Remembering When Muhammad Ali Took On Superman

With the passing of boxing great Muhammad Ali, comic book fans will likely be inundated today with [...]

(Photo: DC Entertainment)

With the passing of boxing great Muhammad Ali, comic book fans will likely be inundated today with the image of Neal Adams's cover to Superman vs. Muhammad Ali, a comic from the 1970s in which a de-powered Man of Steel boxed the then-heavyweight champion with the fate of the world hanging in the balance.

...And if you haven't seen that book before, there's a decent chance you're wondering if it's real, or one of those Photoshopped covers like The Thing vs. Rocky.

Well, it's a real book, by some of the greatest DC creators of the time. The 72-page, oversized comic centers on Superman teaming up Muhammad Ali to thwart an alien invasion of Earth. It was written and drawn by the award-winning Green Lantern/Green Arrow creative team of Dennis O'Neil and Neal Adams, with figure inks by Dick Giordano and background inks by Terry Austin.

Here's a short feature on the issue done on History's Pawn Stars:

Here's the story: Rat'Lar, the leader of a an alien race called the Scrubb, challenged Earth to pit its greatest champion against Scrubb's own, with the idea that if Earth refuses, the Scrubb will destroy the planet from space.

Superman and Muhammad Ali each come forward to volunteer, with Ali objecting that Superman is both not tehnically human and also that his powers give him an unfair advantage and that Ali is objectively The Greatest.

Rat'Lar insists that Superman and Ali should fight one another on a world orbiting a red sun, so that Superman will lose his powers for the duration fo the battle and the better fighter would win. At the Fortress of Solitude, Superman uses Kryptonian technology to temporarily "disable" his powers so that he and Ali can train together.

The Superman vs. Muhammad Ali match is broadcast to Earth and thousands of other worlds throughout the DC Universe, with Jimmy Olsen providing color commentary. Once Superman is de-powered, Ali easily proves himself as the better fighter, beating Superman badly enough that Ali himself tries to stop the fight and have a technical knockout declared, only to have Superman collapse and be called as a true knockout while the conversation is taking place.

Next, Ali faces the Scrubb champion, an alien named Hun'Ya. Despite his typical bravado and trash talk -- with some prompting, Ali predicts he'll win the fight in four rounds -- the champ struggles because, unlike Superman, Hun'Ya isn't fighting without his powers.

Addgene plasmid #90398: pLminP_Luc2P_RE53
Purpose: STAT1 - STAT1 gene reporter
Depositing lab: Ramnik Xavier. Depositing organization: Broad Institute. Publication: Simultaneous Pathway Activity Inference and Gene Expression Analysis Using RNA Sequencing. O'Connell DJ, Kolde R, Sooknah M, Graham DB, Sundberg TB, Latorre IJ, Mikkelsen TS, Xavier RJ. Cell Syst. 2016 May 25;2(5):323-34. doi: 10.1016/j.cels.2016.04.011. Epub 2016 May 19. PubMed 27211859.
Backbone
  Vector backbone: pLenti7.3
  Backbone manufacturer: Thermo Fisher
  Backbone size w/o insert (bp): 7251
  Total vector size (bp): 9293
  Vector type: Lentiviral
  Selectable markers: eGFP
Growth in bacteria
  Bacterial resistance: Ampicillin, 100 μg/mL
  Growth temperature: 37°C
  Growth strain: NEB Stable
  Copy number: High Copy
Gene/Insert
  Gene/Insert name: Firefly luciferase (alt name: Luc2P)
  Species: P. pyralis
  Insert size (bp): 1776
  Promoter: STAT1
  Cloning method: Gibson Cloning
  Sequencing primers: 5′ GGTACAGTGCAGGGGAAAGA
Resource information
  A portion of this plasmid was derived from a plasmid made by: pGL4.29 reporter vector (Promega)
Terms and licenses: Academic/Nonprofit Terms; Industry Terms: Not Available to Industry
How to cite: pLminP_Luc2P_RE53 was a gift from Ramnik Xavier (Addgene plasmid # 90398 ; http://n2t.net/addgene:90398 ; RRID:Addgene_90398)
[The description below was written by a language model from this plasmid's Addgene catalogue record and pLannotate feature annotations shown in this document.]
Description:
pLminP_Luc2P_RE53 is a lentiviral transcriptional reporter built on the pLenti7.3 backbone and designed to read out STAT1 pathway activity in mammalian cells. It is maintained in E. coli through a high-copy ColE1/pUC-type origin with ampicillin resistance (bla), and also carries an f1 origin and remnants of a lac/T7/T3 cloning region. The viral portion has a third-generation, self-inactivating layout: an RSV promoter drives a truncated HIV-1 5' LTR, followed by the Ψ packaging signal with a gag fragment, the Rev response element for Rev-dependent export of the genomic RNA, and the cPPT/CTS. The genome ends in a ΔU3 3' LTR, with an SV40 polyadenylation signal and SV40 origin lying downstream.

While Ali fights, Superman recovers. Disguised as Ali's cornerman Bundini Brown, the Man of Steel sabotages the Scrubb armada from inside their command ship -- but in trying to take on the armada by himself, he finds himself injured and floating in space.

Back in the ring, Ali manages to overcome Hun'Ya and knocks the Scrubb champion out of both the fight and the ring in the as-previously-predicted fourth round. When Rat'Lar, furious at Superman's sabotage and Ali's victory, prepares to renege on his agreement with Superman and Ali and attack Earth anyway. Hun'Ya, an honorable champion, is having none of that and deposes Rat'Lar, taking control of the Scrubb for himself, helping to rescue and revive Superman, and making peace with Earth as Rat'Lar had promised.

After returning home, Ali reveals that he had deduced Superman's civilian identity as Clark Kent, but assures the Man of Steel he won't tell. The two embrace, and Ali declares them to both be The Greatest.

Ironically, the comic was delayed a handful of times and by the time it was finally released, Ali had lost his championship to Leon Spinks. He would defeat Spinks later in the year and reclaim the title, but at the time of the comic's publication, Ali wasn't the heavyweight champion. It didn't change --hell, even the actual loss to Spinks, and other losses he'd had before and would have after didn't change -- the fact that he was The Greatest, and that this comic is a singular piece of pop culture history that likely could never have been made at a different time or with a different fighter.